Apple Computer normally keeps its mouth shut about upcoming software. In the case of OS X 10.2, a major operating-system upgrade, Apple couldn't be stopped from demonstrating features and even shipping the product about a month earlier than planned.
The latest version was code-named Jaguar, a name that's stuck down to the Pixar-rendered, fur-covered X on the product box and CD-ROM. It officially was to ship today, with a retail price of $129, or $199 for a five-user home license.
Apple doesn't offer an upgrade price for existing OS X users. Many readers have written to complain about that, and I agree.
Still, Apple didn't skimp on what it stuffed into Jaguar, and it's superior to 10.1 in the elimination of many daily irritants, the improvement of basic features and behind-the-scenes plumbing that will make systems run better and faster.
OS X 10.2 is full of the kind of maturity that 18 months of hearing users howl and praise can bring. Spring-loaded folders are back in the Finder. Drag an item on top of a folder or hard drive and hold, and the item's window pops open. Or launch the Classic environment, and you're asked if you really meant to.
Apple has built improvement on top of simple surface gloss. Searching for files in the Finder no longer requires a launch of a separate program.
Instead, a search dialog stands on its own. You can customize Finder windows to always have a Search field at the top.
Exchanging files with Windows machines is now built-in and painless. Select Connect to Server from the Go menu in the Finder, and any Windows workgroups show up in the leftmost column.
Likewise, sharing your Mac as a Windows-readable volume is a single click in the Sharing item in System Preferences.
The same sharing item also includes built-in network firewall protection from unauthorized outside access.
The option to share a network connection with AirPort users restores an OS 9 feature, Software Base Station, which was sorely missed by users who didn't want to purchase an AirPort Base Station for that purpose.
Jaguar adds support for a just-emerging form of wireless networking called Bluetooth that can connect Palm organizers, cellphones and other small devices that have to husband battery life. You need the $49 D-Link USB Blueetooth adapter, available from Apple (store.apple.com), to work with Bluetooth peripherals.
If you have a Bluetooth-enabled phone, like the Sony Ericsson T68i, incoming calls are displayed onscreen in OS X — with the caller's name if it is in the systemwide revamped Address Book — and an option to reply via text or voicemail, or to answer the call. You can also make data calls from your Mac via a Bluetooth-enabled cellphone at speeds ranging from 10 to 100 kilobits per second depending on your area, cell provider and other conditions.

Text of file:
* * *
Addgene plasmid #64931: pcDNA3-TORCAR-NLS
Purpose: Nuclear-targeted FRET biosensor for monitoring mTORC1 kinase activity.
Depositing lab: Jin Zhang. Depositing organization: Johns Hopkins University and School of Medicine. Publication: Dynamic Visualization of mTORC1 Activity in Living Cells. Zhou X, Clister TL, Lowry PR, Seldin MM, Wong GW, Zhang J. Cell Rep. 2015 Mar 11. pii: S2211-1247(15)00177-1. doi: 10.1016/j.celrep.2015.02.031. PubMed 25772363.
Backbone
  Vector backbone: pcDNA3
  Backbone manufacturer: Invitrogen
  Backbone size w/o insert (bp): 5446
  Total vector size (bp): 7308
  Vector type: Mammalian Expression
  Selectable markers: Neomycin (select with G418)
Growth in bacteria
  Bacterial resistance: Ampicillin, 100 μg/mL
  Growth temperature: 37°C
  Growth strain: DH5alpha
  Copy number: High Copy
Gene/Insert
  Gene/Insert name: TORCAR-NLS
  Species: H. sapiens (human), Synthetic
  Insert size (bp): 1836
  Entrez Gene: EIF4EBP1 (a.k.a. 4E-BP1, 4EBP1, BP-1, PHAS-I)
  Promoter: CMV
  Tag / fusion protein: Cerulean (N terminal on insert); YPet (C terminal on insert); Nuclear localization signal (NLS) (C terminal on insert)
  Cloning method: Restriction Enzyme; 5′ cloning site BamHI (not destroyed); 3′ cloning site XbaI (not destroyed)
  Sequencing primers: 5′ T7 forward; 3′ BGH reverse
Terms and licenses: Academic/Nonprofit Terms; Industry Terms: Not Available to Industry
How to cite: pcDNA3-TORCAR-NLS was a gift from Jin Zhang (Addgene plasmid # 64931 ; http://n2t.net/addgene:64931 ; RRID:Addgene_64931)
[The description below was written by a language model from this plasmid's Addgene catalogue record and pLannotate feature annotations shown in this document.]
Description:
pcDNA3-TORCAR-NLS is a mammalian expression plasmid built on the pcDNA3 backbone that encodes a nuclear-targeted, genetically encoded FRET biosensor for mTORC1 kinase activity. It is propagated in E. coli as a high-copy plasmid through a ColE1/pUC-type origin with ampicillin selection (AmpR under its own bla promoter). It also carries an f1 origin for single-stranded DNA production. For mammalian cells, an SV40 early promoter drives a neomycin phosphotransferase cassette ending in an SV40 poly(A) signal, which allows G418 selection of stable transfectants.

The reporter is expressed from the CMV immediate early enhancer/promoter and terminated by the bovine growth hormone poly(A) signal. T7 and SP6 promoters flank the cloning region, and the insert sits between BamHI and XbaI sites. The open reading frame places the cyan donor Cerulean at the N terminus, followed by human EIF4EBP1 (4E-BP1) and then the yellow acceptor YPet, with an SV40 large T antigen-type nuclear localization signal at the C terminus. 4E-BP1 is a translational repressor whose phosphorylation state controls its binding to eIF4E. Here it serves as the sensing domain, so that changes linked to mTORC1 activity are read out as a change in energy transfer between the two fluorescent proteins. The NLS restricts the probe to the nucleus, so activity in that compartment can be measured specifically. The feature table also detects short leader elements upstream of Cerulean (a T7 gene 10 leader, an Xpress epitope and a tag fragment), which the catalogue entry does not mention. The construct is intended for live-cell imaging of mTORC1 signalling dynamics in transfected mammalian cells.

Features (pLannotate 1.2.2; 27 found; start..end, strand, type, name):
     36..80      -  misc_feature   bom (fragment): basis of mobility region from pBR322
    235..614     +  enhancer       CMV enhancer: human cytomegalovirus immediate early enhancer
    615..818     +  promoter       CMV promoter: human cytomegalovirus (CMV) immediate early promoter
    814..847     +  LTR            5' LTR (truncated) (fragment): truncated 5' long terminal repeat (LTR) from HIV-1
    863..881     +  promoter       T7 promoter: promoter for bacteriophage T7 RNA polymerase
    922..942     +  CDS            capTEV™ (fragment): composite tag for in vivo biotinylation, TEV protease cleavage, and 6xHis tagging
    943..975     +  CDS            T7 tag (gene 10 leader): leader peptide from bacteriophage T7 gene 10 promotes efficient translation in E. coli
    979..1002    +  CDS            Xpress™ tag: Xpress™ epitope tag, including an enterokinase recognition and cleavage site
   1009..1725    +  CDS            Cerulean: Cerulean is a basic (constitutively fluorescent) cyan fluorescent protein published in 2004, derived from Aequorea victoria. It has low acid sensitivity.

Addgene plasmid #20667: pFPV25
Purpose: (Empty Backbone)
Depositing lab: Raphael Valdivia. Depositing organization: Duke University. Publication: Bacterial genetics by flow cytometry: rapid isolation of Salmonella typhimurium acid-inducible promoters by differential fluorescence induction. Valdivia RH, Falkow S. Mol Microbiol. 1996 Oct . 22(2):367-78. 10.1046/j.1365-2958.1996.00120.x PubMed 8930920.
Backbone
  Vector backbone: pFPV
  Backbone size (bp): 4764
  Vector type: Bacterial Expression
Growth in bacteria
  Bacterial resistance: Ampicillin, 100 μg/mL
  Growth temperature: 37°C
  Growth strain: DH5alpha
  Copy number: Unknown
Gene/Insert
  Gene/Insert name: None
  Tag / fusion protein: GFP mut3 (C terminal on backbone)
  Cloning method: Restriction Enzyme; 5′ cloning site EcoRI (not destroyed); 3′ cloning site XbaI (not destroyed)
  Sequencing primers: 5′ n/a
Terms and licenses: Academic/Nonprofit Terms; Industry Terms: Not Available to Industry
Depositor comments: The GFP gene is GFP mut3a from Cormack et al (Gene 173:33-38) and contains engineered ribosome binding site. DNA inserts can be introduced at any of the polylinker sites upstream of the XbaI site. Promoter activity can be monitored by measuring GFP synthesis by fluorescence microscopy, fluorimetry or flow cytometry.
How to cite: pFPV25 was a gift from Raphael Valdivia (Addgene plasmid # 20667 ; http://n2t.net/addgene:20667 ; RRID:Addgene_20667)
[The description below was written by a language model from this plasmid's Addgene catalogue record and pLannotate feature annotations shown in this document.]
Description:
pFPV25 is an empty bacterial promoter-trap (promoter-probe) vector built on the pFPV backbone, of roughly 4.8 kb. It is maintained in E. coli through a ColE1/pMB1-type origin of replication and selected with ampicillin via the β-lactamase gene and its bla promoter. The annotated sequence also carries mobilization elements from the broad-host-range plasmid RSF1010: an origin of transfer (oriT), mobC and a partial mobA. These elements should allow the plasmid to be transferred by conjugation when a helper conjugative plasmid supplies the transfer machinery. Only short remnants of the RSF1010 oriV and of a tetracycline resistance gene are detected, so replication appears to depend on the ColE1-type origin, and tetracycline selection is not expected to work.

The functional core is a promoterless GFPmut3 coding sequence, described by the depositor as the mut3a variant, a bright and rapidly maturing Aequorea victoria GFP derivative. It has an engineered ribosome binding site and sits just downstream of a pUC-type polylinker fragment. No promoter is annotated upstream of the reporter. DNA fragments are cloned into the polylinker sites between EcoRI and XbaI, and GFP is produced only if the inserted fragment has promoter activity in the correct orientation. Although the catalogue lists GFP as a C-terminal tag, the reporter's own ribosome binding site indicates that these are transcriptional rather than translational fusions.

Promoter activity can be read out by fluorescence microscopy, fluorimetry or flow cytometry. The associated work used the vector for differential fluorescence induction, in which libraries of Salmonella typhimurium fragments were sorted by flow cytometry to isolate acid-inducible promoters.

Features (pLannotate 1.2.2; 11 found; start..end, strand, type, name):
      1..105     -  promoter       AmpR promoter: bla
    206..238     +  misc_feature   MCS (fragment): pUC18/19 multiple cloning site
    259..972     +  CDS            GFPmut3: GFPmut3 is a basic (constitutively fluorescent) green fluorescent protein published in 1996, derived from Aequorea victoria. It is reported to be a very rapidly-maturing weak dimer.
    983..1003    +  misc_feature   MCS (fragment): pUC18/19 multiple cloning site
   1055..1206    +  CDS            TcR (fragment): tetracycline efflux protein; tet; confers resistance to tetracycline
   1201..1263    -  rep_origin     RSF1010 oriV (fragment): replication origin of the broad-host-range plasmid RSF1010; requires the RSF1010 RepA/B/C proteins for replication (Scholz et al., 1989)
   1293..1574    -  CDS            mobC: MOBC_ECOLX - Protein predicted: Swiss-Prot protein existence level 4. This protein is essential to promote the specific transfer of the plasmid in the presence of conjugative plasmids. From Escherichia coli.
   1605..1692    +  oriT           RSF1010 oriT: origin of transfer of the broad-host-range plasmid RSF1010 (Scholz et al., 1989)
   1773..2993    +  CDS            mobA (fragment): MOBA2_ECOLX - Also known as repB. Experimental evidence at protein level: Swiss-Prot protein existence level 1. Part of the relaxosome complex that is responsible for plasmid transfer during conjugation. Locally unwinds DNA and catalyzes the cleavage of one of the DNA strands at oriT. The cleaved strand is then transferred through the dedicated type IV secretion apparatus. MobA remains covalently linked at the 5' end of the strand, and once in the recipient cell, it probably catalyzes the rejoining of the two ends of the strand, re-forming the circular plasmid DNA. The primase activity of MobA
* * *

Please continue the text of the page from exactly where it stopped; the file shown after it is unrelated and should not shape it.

Apple revamped its Mail application, too, turning it from a wimpy and brain-dead program to a slick competitor to powerful packages like Entourage and Eudora. It has a surprising number of features, although most of them are limited in ways the more robust mail clients aren't.
Notably, however, Mail has the first trainable junk-mail sorter that's supposed to learn as you mark messages as junk or not.
iChat adds instant-messaging as a basic component of Mac OS X, which should make the kids happy while old fogies like me still try to figure out why billions of instant messages are sent every day.
Apple's system interconnects with AOL's for a huge initial pool of people to send smiley faces to.
Apple's only application misstep is with Sherlock 3, which, instead of searching for files, now interacts with Web services like stock quotes, movie listings and plane schedules.
Apple blatantly copied the features from Karelia's Watson software, which it maladroitly gave an innovation award to earlier in the year (www.karelia.com/watson/, free trial, $29 to register). Read Karelia's FAQ for a definition of class under pressure.
Two missing faces from this release are iSync, an address-and-calendar synchronization utility, and iCal, a calendar-and-appointment program. Both are due in September and will be free downloads.
iSync can work over Bluetooth, AirPort, Ethernet or USB, and coordinates information among Palms, cellphones and iPods. iCal manages datebook entries and allows shared schedules and a publish-and-subscribe system that pushes out changes as they're made.
Both iSync and iCal can be used on their own, but they also tie into .mac, Apple's $99-per-year online service at Mac.com, allowing you to sync data via .mac to multiple computers (say, home and work machines, or backing up a laptop on the road) and to publicly share calendars without setting up a separate Web site.
Mac OS 9 users waiting for their favorite or necessary features can probably declare the wait over, too: Most of what was missing is finally back, and typically improved on.
Current OS X users will find individual changes and additions not entirely compelling, but when taken as a whole, Jaguar is a worthwhile upward move.
Glenn Fleishman writes the Practical Mac column and about technology in general for The Seattle Times and other publications. Send questions to email@example.com. More columns at www.seattletimes.com/columnists.